Resisting Resistance: What's Next in the Fight Against Malaria?

07/08/2015 03:06 pm ET Updated Dec 06, 2017

The end may be near for what has long been the current front-line malaria treatment. What's next?


The most deadly malaria parasite, Plasmodium Falciparum, has for years been altering its genetics in response to the drug. The resistance, first reported at the border of Thailand and Cambodia, has led many researchers to believe that it will spread into India, Bangladesh and eventually make its way to Africa.

Consider this: Malaria killed an estimated 584,000 people in 2013 and one in seven of us carry the parasite.

Professor François Nosten, Director of the Shoklo Malaria Research Unit, has spent his career in Mae Sot, Thailand, the border area considered ground zero in this fight. If resistance continues, as it likely will, and if powerful new drugs are not able to counter the decline of ACTs, Professor Nosten fears malaria-related deaths could dramatically rise.

"If resistance to artemisinin and partner drugs develop further we will see a rise in the number of malaria cases," Francois began. "This will translate to higher numbers of severe malaria and in more deaths. In Southeast Asia this could take the form of devastating epidemics and in Africa we could return to the 90s, when chloroquine was ineffective but used, resulting in millions of deaths."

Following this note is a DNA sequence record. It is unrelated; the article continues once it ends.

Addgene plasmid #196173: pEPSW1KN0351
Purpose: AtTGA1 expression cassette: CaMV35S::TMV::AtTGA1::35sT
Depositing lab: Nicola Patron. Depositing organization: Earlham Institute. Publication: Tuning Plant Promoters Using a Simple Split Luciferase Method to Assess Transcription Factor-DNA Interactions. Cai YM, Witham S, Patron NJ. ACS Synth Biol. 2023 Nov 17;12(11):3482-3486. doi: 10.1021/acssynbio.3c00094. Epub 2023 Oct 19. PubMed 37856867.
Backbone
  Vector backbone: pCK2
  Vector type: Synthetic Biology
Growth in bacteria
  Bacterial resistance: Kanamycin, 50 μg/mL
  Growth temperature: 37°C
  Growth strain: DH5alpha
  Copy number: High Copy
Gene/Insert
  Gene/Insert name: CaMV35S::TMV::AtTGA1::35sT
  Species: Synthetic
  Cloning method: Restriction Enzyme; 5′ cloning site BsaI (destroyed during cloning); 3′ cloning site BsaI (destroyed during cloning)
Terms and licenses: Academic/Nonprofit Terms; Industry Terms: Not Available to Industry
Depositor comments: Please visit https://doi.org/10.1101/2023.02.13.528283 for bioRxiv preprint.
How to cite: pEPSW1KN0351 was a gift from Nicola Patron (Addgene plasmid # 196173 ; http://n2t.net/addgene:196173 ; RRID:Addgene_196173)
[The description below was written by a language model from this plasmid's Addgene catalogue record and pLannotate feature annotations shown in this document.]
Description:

So what's the alternative? Is there a promising new drug or combination of drugs on the horizon? I asked Professor Nicholas Day, Director of the Mahidol Oxford Tropical Medicine Research Unit in Thailand. Here's his response:

This article was supported with funding from the International Reporting Project.

 -Photo: James Gathany, Content Provider: CDC [Public domain], via Wikimedia Commons

An earlier version of this post stated that resistance was first reported at the border of Thailand and Burma, when actually it was first reported at the border of Thailand and Cambodia.